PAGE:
Suffolk firm misled over insulation, sales manager tells Grenfell inquiry
PUBLISHED: 20:25 11 November 2020 | UPDATED: 11:30 12 November 2020
A sales manager for Suffolk firm Celotex and the makers of flammable insulation used on Grenfell Tower has admitted its marketing was misleading, the inquiry into the fire has heard.
According to inquiry lawyer Richard Millett QC, Celotex’s Rs5000 rigid foam insulation boards were repeatedly advertised as being the first which were “suitable for buildings above 18 metres in height” in promotional brochures.
But the hearing was told on Wednesday that the “extremely important caveat” - that the polyisocyanurate (PIR) insulation had only passed a fire safety test within a specific cladding system, which included fibre cement panels - was not made.
Referring to a Celotex datasheet for customers in which the wording was repeated on every header banner, Mr Millett asked sales manager Jonathan Roome: “Do you accept that those words on the top of those pages in the banner were apt to lead the reader to think that Celotex Rs5000 was suitable for use in all buildings over 18 metres in height?”
Mr Roome, who worked for the firm based in Lady Lane, Hadleigh, between 2014 and 2015, said: “That would be the case, could be the case, yes.”
Mr Millett argued it was “thoroughly misleading”, adding: “It’s misleading because it doesn’t contain the caveat.”
Mr Roome replied: “Yes.”
Mr Roome agreed with Mr Millett that it was a “misleadingly general claim because what is missing is the extremely important caveat” that it could only be used with the specific materials which passed the fire test.
The salesman also agreed with Mr Millett that there was “effectively a wall between the sales and technical teams” at Celotex, telling the inquiry: “We were only shown what we were allowed to be shown” in terms of test data.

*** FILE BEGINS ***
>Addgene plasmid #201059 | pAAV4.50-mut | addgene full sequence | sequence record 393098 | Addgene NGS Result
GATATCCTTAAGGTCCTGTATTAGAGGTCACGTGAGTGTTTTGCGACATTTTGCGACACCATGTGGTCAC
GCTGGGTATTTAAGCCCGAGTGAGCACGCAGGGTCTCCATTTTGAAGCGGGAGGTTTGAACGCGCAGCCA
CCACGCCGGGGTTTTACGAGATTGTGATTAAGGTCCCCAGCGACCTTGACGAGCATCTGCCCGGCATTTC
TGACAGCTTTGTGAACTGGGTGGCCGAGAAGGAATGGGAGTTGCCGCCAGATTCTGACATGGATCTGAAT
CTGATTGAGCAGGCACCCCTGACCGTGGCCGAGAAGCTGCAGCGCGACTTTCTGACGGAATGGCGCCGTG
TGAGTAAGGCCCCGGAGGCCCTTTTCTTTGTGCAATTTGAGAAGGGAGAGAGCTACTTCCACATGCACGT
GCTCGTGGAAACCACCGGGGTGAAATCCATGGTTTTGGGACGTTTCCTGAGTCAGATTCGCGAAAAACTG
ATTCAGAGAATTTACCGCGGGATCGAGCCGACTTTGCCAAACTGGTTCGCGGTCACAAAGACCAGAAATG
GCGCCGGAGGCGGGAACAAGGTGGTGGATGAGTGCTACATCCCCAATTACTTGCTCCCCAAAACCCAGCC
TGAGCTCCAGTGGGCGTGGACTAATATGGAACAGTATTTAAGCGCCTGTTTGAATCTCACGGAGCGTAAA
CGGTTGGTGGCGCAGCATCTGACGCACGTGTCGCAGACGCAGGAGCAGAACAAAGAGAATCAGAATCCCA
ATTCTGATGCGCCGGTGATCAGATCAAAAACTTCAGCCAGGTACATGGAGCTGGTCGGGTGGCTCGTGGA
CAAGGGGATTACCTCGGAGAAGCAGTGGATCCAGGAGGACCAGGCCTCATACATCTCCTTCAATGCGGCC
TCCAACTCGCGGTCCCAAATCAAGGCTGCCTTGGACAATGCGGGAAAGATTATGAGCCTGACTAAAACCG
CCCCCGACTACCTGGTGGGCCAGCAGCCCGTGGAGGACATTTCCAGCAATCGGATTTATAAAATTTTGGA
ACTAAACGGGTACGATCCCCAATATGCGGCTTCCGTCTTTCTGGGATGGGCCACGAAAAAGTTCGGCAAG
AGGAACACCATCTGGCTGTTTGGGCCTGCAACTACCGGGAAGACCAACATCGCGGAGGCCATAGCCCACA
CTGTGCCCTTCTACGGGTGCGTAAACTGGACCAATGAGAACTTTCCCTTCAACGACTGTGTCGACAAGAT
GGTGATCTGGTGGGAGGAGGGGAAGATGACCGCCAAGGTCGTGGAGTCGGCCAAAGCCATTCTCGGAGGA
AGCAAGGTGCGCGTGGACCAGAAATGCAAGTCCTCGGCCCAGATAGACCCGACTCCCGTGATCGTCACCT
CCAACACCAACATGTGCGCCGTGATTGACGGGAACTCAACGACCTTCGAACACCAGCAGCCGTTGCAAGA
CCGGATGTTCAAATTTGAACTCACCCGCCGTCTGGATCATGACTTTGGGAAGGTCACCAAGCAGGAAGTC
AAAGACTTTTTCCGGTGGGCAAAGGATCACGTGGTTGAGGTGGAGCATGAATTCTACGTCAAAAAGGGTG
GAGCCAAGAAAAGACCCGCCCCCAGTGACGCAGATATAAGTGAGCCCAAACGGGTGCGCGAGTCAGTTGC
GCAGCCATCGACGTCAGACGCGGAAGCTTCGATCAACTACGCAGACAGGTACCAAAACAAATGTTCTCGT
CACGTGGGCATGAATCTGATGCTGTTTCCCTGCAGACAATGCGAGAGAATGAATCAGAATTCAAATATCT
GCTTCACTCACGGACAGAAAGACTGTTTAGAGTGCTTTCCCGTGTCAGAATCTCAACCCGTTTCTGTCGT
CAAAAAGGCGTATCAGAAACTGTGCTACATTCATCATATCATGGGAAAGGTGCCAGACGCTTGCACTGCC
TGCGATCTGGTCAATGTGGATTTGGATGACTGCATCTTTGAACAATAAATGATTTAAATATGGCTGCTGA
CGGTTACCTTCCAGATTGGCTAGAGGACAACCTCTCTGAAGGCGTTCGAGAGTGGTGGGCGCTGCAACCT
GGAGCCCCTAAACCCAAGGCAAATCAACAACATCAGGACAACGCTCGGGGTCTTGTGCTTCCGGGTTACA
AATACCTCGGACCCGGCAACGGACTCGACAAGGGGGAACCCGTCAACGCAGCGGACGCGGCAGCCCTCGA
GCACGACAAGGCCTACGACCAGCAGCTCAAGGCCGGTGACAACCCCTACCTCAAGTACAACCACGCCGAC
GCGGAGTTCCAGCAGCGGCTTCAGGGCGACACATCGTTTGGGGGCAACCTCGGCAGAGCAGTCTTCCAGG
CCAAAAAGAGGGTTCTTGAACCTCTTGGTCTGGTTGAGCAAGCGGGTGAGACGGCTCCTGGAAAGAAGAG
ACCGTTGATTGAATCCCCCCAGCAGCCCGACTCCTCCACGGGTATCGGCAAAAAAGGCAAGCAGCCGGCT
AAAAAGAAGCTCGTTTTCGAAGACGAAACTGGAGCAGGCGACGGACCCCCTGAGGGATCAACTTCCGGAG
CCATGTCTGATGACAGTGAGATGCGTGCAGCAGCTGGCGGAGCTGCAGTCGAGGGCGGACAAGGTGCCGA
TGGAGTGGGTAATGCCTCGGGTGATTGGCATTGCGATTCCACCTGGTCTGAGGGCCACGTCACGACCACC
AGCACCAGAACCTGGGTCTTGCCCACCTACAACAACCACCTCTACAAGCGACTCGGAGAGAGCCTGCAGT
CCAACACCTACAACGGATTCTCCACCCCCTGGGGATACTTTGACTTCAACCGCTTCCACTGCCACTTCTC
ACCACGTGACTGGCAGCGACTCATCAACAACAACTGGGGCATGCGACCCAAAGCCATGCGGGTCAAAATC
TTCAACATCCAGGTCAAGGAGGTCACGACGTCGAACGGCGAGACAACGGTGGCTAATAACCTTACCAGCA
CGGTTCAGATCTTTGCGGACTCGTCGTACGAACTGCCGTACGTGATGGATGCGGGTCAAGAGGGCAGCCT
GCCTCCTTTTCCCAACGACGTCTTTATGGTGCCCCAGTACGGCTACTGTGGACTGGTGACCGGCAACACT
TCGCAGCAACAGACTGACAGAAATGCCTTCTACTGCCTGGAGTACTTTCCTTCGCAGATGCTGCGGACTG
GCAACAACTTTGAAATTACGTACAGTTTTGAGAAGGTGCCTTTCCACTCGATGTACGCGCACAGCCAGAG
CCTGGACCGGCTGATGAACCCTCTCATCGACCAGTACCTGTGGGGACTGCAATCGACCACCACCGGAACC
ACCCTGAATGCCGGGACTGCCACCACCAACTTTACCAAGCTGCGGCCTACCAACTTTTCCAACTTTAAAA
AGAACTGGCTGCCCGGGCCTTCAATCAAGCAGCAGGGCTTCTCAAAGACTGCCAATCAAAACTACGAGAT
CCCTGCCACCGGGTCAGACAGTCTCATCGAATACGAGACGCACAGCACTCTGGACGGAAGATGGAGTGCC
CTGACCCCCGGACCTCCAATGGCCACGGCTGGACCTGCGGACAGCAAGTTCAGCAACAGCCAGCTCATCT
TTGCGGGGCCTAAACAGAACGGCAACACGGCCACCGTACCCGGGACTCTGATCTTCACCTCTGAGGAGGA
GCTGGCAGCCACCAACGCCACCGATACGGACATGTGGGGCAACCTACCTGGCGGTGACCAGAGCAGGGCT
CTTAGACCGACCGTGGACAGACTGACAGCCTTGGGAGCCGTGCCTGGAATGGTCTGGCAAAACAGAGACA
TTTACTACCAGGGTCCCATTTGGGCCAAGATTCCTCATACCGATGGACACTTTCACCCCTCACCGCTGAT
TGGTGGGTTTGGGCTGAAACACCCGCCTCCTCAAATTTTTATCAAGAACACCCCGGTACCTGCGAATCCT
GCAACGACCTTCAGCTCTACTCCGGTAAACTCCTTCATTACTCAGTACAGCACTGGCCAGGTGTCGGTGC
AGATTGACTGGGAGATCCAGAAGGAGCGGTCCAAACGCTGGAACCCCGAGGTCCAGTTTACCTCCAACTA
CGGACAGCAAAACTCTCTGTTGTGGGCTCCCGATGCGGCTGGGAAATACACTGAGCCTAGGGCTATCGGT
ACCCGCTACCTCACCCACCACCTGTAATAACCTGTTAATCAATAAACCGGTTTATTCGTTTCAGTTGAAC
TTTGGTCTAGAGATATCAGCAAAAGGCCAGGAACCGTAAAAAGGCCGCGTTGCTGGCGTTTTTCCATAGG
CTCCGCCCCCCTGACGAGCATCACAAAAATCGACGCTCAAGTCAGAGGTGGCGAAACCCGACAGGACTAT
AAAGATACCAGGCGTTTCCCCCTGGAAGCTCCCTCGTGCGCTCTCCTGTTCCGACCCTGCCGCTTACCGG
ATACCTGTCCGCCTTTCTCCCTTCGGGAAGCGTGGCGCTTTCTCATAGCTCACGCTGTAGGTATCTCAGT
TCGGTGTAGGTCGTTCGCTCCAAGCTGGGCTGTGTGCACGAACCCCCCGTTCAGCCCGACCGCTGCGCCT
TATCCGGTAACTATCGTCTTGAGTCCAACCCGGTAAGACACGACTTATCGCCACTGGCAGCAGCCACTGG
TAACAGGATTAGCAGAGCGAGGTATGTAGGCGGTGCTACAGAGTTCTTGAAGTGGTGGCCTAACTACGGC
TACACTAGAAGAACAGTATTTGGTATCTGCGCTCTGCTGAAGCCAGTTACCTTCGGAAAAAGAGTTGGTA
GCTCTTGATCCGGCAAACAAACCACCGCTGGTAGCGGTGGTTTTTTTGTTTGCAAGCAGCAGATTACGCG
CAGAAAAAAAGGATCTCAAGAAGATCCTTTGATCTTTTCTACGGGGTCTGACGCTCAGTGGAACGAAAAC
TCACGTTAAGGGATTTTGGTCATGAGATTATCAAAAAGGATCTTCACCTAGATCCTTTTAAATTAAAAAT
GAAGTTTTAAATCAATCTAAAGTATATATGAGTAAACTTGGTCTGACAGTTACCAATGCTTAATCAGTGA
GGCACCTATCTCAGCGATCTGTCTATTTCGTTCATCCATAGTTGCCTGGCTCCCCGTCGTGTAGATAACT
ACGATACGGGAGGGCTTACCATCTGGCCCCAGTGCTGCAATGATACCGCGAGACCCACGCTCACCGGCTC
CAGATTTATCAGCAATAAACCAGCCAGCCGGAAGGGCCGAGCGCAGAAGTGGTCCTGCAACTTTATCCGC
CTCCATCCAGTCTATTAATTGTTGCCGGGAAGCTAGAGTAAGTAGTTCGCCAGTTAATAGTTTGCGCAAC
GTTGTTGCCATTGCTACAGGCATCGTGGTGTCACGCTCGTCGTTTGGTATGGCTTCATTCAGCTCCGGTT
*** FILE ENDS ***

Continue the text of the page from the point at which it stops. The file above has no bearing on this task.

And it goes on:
The inquiry previously heard that Celotex saw Grenfell as a “flagship” for its product and cynically exploited the “smoke of confusion” which surrounded building regulations.
Stephanie Barwise QC, for one group of victims, claimed it actively promoted Rs5000 for use on the 220ft (67m) west London tower block despite knowing it should have been recalled after safety tests.
Neil Crawford, project manager for the architects Studio E, has told the inquiry that Celotex “clearly sought to deceive” architects, saying its “deliberately misleading” sales tactics were comparable to “masquerading horse meat as beef lasagne”.
Celotex, which is part of the French multinational Saint-Gobain group, did describe the cladding system used for the fire test in some parts of its sales literature, but it omitted certain materials and was “not a correct description of the system that was tested”, said inquiry chairman Sir Martin Moore-Bick.
Celotex has maintained it promoted Rs5000’s use on buildings taller than 18m only on a “rainscreen cladding system with the specific components”, used when it passed a fire safety test.
“The rainscreen cladding system described in Celotex’s marketing literature bore no resemblance to the rainscreen cladding system installed at Grenfell Tower,” its lawyer Craig Orr QC has previously told the inquiry.